Today was a whopper, I rode an elephant! Yes, that’s right, I rode an elephant. Elephants here, and all over Asia for that matter, are generally seen as either a crop-eating nuisance or a beast of burden to be employed in the highly-abusive logging industry. And as Lao tightens its control of what used to be unchecked hardwood deforestation, more and more elephants become unemployed. Generally they are turned loose, back into a forest that’s too battered and partitioned to sustain them anymore. So tourism eco-reserves are now their only hope for survival and its estimated that in 50 years there will be no more free-ranging elephants at all in the world.
At first I felt a little abusive myself, all 200lbs of me sitting basically on an elephants shoulders but its nothing to these massive-but-gentle beasts. If anything, I was getting abused from the chafing that their rough hairs incur. Nevertheless, it was pretty surreal, sitting high atop an elephant surveying the mountainous southeast-Asian jungles while the elephant slowly lumbered it way through the waters of the Nam Khan river. Needless to say, its probably something I will only have the chance to do once in my lifetime.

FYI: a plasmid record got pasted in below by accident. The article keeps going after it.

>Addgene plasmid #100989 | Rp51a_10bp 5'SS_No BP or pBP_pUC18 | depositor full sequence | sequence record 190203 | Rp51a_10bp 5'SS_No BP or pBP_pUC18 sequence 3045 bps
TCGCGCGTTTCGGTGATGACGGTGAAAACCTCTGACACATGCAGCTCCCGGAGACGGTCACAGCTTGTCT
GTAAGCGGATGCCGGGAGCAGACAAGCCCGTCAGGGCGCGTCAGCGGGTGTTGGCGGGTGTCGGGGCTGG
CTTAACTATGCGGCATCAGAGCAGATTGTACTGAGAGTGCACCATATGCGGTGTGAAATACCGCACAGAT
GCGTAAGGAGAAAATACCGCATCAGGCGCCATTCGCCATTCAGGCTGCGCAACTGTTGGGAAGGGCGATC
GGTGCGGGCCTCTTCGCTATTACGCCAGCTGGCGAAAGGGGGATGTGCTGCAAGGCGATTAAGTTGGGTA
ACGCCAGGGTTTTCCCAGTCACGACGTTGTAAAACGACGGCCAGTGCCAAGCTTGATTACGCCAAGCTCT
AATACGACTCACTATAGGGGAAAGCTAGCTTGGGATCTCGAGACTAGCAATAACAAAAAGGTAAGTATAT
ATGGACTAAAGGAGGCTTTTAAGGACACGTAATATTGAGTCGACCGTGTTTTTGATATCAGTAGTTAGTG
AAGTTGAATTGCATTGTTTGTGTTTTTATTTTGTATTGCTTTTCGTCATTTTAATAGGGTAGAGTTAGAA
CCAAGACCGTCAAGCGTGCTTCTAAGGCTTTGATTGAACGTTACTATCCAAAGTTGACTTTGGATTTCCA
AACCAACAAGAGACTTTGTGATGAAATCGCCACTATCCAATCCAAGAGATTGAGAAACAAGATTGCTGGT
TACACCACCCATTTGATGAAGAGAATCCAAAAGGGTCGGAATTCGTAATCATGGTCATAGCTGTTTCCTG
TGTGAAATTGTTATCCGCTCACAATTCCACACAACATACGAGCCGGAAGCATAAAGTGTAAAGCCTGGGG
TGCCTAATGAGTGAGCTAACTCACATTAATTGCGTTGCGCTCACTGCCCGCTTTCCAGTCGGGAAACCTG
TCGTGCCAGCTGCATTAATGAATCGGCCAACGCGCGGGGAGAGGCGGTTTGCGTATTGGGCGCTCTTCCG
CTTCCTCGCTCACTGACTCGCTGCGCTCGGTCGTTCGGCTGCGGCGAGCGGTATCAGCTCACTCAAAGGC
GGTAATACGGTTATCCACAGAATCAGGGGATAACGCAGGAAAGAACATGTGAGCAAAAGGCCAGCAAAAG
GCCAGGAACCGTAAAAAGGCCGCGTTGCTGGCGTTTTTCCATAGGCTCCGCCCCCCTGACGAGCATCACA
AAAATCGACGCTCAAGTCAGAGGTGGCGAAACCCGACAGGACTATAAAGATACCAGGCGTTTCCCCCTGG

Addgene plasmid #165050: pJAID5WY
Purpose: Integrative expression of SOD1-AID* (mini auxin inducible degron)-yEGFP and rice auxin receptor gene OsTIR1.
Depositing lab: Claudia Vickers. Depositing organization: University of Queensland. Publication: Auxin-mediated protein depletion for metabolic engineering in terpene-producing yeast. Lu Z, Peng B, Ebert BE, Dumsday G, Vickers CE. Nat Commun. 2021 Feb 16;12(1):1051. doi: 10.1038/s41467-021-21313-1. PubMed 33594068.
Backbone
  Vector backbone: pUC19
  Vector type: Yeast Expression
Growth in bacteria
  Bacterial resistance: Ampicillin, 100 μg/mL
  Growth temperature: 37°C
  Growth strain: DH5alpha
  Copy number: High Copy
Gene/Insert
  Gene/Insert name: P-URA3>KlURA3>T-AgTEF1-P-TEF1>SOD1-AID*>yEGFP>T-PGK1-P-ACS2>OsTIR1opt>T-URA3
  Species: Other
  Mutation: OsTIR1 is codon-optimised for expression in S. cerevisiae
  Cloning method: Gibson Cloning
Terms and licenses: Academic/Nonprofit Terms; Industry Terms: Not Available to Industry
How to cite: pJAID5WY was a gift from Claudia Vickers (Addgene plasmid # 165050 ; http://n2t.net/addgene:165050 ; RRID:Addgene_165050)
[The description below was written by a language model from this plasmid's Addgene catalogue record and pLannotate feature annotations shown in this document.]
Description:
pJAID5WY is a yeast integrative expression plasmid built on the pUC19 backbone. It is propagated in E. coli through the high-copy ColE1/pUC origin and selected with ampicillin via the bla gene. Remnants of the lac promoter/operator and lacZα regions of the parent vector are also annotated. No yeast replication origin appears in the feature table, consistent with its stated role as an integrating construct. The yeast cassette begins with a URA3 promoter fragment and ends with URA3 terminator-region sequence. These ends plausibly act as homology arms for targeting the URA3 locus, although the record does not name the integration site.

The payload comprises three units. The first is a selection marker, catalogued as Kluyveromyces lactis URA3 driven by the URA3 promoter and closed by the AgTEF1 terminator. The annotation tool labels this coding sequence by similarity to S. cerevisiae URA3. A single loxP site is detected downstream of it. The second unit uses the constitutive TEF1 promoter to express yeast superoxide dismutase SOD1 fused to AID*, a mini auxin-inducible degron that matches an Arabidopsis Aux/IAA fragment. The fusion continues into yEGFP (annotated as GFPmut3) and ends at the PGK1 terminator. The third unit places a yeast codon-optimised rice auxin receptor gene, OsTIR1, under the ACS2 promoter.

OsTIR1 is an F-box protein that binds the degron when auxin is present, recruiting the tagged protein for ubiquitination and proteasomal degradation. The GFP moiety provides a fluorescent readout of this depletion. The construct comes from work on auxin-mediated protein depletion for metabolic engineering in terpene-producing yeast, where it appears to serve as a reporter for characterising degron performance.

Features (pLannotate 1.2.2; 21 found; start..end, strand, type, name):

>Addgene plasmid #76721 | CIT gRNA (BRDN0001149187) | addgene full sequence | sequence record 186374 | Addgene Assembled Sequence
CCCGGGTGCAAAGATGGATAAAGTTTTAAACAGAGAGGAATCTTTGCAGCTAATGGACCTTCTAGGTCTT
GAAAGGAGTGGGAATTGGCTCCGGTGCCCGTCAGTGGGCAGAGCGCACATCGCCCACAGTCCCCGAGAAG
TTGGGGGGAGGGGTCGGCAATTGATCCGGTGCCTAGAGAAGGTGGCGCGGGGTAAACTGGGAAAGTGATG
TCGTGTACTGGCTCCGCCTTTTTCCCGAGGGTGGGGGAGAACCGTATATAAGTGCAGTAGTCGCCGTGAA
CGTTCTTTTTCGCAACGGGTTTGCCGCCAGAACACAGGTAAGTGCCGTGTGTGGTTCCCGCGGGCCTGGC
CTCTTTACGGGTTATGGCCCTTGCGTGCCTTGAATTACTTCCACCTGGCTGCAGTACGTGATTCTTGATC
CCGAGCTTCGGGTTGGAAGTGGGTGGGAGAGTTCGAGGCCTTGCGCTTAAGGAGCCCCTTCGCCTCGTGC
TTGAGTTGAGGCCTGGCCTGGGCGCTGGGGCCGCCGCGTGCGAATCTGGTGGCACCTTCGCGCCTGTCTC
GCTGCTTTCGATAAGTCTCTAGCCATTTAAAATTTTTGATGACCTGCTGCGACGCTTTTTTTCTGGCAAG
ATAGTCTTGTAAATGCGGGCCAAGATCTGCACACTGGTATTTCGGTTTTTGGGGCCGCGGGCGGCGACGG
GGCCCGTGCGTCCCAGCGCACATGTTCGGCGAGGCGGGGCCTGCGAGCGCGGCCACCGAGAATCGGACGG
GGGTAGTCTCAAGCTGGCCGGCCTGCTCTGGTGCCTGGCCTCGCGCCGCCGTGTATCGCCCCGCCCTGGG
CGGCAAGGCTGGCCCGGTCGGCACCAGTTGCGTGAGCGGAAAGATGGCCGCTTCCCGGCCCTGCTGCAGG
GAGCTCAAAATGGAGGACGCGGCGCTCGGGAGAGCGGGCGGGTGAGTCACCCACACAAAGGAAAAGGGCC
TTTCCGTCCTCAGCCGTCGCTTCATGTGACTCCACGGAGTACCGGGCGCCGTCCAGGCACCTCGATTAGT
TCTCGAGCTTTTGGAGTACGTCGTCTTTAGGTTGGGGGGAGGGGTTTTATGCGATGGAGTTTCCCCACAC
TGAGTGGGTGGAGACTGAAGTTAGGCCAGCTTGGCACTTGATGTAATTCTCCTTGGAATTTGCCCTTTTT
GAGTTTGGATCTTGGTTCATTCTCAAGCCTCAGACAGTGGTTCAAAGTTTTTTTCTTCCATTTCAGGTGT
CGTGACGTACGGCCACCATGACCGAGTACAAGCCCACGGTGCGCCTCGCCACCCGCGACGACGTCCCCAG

The elephant tours really provide kind of a twofold benefit to Lao, since it not only rescues these gigantic beasts from maltratment and destruction, it also provides jobs to the local indigenous Mahout people who serve as your guide. Its simple – one Mahout pairs with one elephant, and they stay that way predominantly for life. The elephants have a lifespan similar to humans – 50-70 years – and some of the elephants at the refuge were born prior to WWII. I can only imagine what they’ve seen over the years and the abuse they’ve endured during periods when people saw them as a machine and nothing more.
Wow, I’m sitting at an internet cafe and there are tons of little bugs flying all over the place. Much to my surprise, a tiny lizard just ran across the desk and ate one right in front of my keyboard. There’s something you won’t see at Starbucks.
Its time to head back to Vientiane and start working eastward, back towards home. I think my timing is just right, I think I’ve done all I wanted to do here and I am starting to think fondly of home again.